The Pittsburgh Pirates pitching staff, to put it one way, is running on fossil fuels. Before long, the whole party’s going to crash.
The Pirates are currently 10-9 despite playing one of the most challenging early-season schedules in baseball. They’re fourth in the Majors in staff ERA and second in batting average against, just good enough to float an offense that still ranks 20th or worse in every meaningful offensive category. That kind of middling, just-about-.500 baseball is nearly identical to the starts the Pirates have enjoyed in each of the last two seasons, when they hovered around .500 before making their hay in May, June and July.
Of course, the gas always seems to run out just when the party’s getting good.
The Bucs have, in historical fashion, fumbled away winning seasons in each of the last two years. In 2011, the Pirates went 18-38 in August and September to drop out of contention, and turned the trick again in 2012 by going 19-39 in their final 58 games to fall out of first in the NL Central and all the way to a 20th-consecutive losing season.
The culprits were many, but none so obvious as the overworked wheels that fell off the team’s pitching staff down the stretch.
In 2012, the Pirates’ Opening Day rotation consisted of A.J. Burnett, James McDonald, Kevin Correia, Charlie Morton and Erik Bedard. By the end of the year, only Burnett was still pitching effectively. McDonald fell off a cliff following the All-Star break. Correia split his time between the rotation and the bullpen. Bedard had been traded. Morton underwent Tommy John surgery.
Barring injury, is there a chance that any of those players will go wire-to-wire?
Burnett and Rodriguez seem the likeliest candidates to be effective all season long. McDonald has the stuff to pitch reliably, but hasn’t shown the mentality to keep it all together over a full season.
Just over half of the Opening Day rotation can be said to have reliable stuff and season-long potential coming off a winter in which management touted its aim for depth in all parts of the pitching staff at each level of the organization.
Of course, the direct victim of a bad rotation is a beleaguered bullpen, and the Pirates might work theirs into the ground before the 2013 season reaches its second month.
So far, the Pirates have held things together relatively nicely from the mound. As mentioned, their 3.31 team ERA and .215 team batting average against rank 4th and 2nd, respectively, among all 30 MLB clubs. As a staff, they rank 12th in baseball in WHIP, at 1.24.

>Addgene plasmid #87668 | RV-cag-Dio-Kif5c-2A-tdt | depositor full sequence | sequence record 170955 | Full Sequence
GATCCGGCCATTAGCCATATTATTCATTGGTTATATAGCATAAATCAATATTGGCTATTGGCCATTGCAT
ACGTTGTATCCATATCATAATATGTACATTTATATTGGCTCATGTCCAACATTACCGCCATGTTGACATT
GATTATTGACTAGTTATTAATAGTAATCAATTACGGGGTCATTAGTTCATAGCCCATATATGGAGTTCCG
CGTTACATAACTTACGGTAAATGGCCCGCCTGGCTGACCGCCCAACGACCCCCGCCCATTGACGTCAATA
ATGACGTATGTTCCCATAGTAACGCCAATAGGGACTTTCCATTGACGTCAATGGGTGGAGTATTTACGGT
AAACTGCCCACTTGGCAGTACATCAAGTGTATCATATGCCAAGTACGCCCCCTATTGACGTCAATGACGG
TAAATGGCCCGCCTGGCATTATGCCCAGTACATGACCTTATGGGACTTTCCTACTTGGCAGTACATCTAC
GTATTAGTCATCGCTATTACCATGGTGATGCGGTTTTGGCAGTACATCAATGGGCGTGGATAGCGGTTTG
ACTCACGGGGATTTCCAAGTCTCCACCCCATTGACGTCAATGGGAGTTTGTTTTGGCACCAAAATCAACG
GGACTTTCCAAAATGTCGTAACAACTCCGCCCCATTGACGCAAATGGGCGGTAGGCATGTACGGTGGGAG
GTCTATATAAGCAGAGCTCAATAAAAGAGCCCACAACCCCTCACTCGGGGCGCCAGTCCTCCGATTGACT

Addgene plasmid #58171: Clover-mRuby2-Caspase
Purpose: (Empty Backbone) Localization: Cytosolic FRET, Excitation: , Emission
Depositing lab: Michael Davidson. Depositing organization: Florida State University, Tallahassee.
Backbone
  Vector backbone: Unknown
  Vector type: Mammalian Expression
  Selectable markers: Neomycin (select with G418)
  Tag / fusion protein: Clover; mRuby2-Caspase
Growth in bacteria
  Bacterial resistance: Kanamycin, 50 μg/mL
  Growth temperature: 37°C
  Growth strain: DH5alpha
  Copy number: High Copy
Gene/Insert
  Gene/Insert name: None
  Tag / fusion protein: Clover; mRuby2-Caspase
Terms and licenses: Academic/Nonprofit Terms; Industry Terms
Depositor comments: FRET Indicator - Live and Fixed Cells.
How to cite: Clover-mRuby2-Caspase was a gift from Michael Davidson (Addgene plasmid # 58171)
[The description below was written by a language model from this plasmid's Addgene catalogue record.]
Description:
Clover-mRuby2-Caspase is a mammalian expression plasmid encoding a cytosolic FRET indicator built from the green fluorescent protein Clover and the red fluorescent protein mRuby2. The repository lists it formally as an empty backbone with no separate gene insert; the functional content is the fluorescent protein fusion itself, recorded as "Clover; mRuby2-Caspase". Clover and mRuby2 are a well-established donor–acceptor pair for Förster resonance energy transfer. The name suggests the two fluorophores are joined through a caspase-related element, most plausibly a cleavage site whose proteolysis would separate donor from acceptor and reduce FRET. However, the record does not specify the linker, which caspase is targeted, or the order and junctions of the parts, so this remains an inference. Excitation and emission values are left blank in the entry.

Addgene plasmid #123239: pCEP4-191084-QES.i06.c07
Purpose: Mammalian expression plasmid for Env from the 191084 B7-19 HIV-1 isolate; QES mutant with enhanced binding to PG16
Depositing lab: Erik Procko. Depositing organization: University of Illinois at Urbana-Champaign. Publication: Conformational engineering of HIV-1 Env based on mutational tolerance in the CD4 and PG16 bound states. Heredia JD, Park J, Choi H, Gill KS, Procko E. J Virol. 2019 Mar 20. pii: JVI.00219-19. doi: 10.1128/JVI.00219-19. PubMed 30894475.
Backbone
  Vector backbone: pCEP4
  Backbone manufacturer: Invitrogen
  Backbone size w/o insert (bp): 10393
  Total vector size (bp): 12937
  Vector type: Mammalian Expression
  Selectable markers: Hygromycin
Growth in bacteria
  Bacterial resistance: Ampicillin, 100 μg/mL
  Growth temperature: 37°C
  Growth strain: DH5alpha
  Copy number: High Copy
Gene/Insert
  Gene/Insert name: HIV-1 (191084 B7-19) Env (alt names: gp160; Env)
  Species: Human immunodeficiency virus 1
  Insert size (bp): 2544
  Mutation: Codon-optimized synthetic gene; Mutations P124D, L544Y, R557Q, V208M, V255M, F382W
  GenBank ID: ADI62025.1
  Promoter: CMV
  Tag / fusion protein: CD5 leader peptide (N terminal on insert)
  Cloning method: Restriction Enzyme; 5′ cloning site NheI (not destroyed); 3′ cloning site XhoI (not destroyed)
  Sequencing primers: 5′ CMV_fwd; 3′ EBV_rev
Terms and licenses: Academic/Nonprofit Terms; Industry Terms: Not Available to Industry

In contrast to those numbers, however, is their number of quality starts: 6. Six quality starts in 19 games played, or less than three in five starts that result in at least six innings pitched and no more than three earned runs allowed.
That, more than anything, is unsustainable.
In fact, only Rodriguez, Burnett and McDonald have compiled any quality starts at all, each with two. Sanchez and Locke have yet to earn a quality start. Only Burnett is averaging more than 90 pitches per game started. Locke and Sanchez each have yet pitch past the sixth inning, averaging just 5.06 and 3.7 innings per appearance, respectively.
The poor outings have forced the bullpen into a heavy workload early on.
New hire Mark Melancon, who arrived as part of the offseason trade that sent Joel Hanrahan to Boston, has appeared in more games than any Pirates pitcher. His 11 appearances lead the team and are tied for second amongst all MLB pitchers. Jared Hughes is just behind Melancon at 10 appearances. Several of the team’s long relievers have nearly as many innings pitched as some in the rotation. Hughes, Melancon, Jason Grilli, Tony Watson, Jeanmar Gomez and Justin Wilson have each pitched more than nine innings of relief this season.
All told, Pirates relievers have accounted for 69.2 innings in 19 games. The team’s six starters (Phil Irwin made a spot start for Wandy Rodriguez two Sundays ago) have accounted for 94.7 innings pitched. It’s an unsustainable split that’s going to see a lot of recycled arms taking turns in the bullpen until the rotation gets its act together.
And, as always, the dilemma can be laid at the feet of management.
The Pirates acquired a number of pitchers this offseason, and GM Neal Huntington assembled a nice bullpen out of unexpected parts, something of a trademark of his since taking over in late 2007.
However, the team had all winter to replace Morton, Bedard and Correia from last year’s rotation. They did so by re-signing Karstens and Morton, and acquiring Francisco Liriano — all of whom were injured.
As May approaches, each arm of “the cavalry” is still toiling in some part of his respective recovery process. Reclamation project Jose Contreras is also working his way back from an offseason injury, but likely only to bolster the overworked bullpen.
Right now, the group is counting on a pile of unknowns to help even things out. Morton and Karstens have been very good in the past, but will they be effective following significant (and, in Karstens’ case, recurring) injuries? Will Liriano and Contreras regain their forms in Pittsburgh, or continue their descents into retirement? When Gerrit Cole and perhaps Jameson Taillon make the jump, what’s to say they won’t need time to adjust to the MLB game?
The staff was shorthanded to begin with. Leaning on rookies is no kind of plan. Asking the rest to pick up the slack against a brutal early schedule until they can be spelled by a group of pitchers who are returning from injury or irrelevancy (or both) is plain poor planning.
The Pirates are a small market franchise and those clubs only survive their schedules by being better planners, if not just a bit luckier, than the game’s heavy hitters.
Pittsburgh has had relatively good luck so far. They certainly hope their offseason reclamation projects can return, healthy, and be effective parts of the line-up.
No one in their right mind would call luck, or hope, an assured path to success.